Source: ARC from Goodreads First Reads, provided by Penguin Group. Thank you!
Welcome to the world of the fabulously wealthy in London, 1909, where dresses and houses are overwhelmingly opulent, social class means everything, and women are taught to be nothing more than wives and mothers. Into this world comes seventeen-year-old Victoria Darling, who wants only to be an artist—a nearly impossible dream for a girl.
After Vicky poses nude for her illicit art class, she is expelled from her French finishing school. Shamed and scandalized, her parents try to marry her off to the wealthy Edmund Carrick-Humphrey. But Vicky has other things on her mind: her clandestine application to the Royal College of Art; her participation in the suffragette movement; and her growing attraction to a working-class boy who may be her muse—or may be the love of her life. As the world of debutante balls, corsets, and high society obligations closes in around her, Vicky must figure out: just how much is she willing to sacrifice to pursue her dreams?
I was enchanted first by the melodic title, second by the book description. An historical YA novel set in London, early 20th century, revolving around art and the suffragette movement? It sounded wonderful, and debut novelist Sharon Biggs Waller truly delivered on the promise of a fantastic read.
Not quite knowing what to expect, I thought that the majority of the novel might center around Vicky’s love life and her promised marriage to wealthy Edmund, but this was not the case! At the heart of A Mad, Wicked Folly is Victoria’s fervor for her art, her desire to freely express herself through art, to pursue education, and to make a name for herself. All things, as we understand historically- circa 1909- were not an option for young women. While there is a wonderful distraction, muse, possible genuine love for Victoria by the name of Will- an engaging man who we meet early on- their relationship doesn’t overtake or dampen this very satisfying and rich story. In fact, I thought that Vicky and Will’s connection was made all the stronger because of our protagonist’s growing passions for the world around here.
In a few turns and revelations- some unanticipated!- the author kept me on my toes and did not take easy turns or outs with the story, or with the characters. For example, Edmund could have been made out to be an easy villain, an easy man to flat-out hate, so that we would sympathize entirely and only with Vicky and a new man. But not so! Moreover, the interplay between Vicky’s growing desperation for liberation and choice with that of the increasing uproar and menace regarding the women’s suffrage movement is, I think, very well done, and adds an even deeper layer to the story.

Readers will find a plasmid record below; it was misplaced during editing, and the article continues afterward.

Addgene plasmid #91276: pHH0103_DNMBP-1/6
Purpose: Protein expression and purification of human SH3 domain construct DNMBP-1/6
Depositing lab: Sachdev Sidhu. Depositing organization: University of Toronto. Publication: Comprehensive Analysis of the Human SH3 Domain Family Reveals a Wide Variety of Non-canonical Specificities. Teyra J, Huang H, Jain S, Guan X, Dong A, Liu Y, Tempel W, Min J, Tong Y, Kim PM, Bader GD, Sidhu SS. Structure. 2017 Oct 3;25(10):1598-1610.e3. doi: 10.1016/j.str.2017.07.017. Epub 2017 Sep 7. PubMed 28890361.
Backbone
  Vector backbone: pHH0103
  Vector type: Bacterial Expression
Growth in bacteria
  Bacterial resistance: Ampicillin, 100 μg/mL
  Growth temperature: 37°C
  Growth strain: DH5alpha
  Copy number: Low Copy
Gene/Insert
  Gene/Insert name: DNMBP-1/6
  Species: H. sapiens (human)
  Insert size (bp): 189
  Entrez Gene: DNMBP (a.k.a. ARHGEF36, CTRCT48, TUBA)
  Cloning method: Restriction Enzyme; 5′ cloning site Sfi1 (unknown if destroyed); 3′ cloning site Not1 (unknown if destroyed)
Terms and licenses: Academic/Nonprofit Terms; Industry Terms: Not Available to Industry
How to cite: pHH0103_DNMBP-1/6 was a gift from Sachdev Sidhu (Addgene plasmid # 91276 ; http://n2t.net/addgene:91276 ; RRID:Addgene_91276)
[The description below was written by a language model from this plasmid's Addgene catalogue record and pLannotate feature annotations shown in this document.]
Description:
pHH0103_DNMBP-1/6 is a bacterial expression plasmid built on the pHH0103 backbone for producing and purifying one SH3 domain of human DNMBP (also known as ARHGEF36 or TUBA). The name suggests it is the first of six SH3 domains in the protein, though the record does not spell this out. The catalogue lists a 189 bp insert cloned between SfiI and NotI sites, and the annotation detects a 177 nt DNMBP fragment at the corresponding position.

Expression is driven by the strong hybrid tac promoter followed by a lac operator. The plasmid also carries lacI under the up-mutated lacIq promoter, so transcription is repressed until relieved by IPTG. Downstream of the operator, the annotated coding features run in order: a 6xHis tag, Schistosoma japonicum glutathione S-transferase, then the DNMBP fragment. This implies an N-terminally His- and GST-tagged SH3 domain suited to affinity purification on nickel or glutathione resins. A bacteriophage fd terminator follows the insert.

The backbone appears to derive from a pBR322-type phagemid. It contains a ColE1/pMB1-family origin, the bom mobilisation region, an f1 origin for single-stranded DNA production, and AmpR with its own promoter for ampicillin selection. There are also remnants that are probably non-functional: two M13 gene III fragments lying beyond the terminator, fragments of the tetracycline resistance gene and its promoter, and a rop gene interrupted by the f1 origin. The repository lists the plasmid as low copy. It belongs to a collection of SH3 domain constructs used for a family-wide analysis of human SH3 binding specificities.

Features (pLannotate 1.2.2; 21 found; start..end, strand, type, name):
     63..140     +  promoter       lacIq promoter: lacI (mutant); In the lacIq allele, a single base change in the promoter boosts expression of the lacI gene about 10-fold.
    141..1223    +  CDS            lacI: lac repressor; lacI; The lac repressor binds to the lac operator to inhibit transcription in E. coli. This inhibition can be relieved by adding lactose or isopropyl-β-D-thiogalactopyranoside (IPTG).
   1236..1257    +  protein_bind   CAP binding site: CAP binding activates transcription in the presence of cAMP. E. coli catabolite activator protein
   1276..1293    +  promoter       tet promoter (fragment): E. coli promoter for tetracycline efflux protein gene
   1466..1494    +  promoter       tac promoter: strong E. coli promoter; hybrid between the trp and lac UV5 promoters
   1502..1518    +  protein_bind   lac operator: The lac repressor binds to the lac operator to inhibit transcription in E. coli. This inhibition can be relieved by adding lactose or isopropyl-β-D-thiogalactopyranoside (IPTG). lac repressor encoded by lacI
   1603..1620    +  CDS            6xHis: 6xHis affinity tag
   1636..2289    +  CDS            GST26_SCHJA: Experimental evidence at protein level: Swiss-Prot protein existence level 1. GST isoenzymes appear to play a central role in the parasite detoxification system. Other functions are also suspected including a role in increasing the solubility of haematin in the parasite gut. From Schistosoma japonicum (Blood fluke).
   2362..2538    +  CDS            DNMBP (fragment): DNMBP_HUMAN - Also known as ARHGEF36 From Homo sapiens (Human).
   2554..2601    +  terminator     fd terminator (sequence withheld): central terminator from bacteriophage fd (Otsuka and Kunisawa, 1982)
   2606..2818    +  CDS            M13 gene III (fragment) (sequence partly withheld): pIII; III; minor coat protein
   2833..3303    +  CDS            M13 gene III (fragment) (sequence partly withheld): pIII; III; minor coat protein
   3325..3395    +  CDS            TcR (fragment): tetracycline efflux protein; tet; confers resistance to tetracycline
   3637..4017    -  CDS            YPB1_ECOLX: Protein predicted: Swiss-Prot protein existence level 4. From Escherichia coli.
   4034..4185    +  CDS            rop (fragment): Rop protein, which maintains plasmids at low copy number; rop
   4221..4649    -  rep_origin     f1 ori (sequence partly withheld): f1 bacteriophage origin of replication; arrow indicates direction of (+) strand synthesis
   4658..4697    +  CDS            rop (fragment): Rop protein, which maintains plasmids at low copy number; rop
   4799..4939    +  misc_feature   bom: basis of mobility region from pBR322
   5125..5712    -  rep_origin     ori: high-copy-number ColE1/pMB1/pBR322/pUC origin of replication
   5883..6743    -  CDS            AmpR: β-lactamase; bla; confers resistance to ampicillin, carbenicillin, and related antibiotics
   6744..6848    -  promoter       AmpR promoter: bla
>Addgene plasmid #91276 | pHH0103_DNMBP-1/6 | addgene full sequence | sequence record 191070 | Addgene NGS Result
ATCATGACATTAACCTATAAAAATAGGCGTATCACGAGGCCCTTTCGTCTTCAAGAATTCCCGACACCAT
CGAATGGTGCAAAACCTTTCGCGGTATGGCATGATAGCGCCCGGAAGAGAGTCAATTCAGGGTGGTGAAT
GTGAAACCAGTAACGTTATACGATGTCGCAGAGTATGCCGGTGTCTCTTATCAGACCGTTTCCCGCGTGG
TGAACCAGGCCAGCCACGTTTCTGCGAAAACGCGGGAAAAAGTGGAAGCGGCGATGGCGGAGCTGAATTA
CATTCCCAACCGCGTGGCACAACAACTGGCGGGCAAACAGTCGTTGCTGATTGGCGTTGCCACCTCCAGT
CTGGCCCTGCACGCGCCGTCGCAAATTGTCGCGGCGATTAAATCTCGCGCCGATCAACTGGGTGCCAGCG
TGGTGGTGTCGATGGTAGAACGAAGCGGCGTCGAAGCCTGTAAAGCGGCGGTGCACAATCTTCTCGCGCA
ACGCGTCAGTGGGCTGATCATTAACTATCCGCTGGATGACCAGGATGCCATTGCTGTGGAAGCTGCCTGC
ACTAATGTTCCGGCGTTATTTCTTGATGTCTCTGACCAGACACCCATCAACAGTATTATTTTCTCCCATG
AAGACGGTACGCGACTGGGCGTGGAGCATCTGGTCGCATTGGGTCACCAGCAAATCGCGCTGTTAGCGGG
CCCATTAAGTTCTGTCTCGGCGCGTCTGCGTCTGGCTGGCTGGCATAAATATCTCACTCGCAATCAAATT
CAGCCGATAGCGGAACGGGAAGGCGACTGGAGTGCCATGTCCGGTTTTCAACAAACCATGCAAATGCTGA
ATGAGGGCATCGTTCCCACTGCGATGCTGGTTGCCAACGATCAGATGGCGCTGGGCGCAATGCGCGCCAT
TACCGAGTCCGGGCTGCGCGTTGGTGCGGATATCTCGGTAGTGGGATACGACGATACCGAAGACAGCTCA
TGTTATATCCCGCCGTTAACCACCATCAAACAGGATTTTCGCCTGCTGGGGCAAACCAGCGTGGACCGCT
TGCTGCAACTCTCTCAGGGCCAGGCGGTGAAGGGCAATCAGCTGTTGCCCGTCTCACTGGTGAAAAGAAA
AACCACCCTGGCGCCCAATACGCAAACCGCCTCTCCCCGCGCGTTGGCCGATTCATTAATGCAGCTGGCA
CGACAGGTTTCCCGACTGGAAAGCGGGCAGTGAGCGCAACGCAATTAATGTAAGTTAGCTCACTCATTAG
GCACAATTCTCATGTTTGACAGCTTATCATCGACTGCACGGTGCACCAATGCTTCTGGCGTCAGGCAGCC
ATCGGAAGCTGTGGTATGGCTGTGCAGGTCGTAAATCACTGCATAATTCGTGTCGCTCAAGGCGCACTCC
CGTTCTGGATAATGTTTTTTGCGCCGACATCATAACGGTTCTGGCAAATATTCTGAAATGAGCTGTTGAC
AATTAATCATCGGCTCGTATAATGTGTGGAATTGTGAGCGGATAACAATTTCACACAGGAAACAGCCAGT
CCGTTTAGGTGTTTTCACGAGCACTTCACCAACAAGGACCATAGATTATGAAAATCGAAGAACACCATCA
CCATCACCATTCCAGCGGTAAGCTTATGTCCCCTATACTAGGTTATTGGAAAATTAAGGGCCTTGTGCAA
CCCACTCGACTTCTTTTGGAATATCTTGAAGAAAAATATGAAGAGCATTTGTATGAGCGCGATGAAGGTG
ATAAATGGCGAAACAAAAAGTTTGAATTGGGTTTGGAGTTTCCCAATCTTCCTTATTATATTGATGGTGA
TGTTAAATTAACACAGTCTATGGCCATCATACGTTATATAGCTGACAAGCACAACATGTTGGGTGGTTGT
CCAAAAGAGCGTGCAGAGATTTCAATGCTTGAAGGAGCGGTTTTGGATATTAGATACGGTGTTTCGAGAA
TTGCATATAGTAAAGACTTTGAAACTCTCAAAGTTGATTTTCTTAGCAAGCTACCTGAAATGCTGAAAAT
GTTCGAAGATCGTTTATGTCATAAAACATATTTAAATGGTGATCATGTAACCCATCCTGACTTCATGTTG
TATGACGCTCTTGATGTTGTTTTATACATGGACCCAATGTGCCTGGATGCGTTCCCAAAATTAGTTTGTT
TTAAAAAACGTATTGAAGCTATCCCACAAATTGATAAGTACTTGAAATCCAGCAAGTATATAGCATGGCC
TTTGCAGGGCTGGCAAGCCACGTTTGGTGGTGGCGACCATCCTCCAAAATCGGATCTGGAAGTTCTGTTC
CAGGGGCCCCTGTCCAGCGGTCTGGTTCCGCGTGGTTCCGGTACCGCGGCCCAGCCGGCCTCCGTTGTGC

Overall, I found A Mad, Wicked Folly to be sensitively and passionately written and thoroughly enjoyable. I love the intense detail that have gone into everything from the fashion, to decor, to the artists and real-life advocates of suffrage. I also adore that Victoria started off such a full character and grew even more into an introspective, aware, driven, resourceful person; a character the author seems to adore very much. I would recommend this novel for those who enjoy historical fiction (of course!) be it YA or adult; fans of Katherine Longshore, Jessica Spotswood, Y.S. Lee, Michelle Cooper, Elizabeth Ross, or Jennifer McGowan. And if you’re not much of a historical fiction reader? Give this novel a try. A Mad, Wicked Folly is, simply put, a captivating story with compelling characters.
Note: This review, written by me, originally appeared on Fabbity Fab Book Reviews.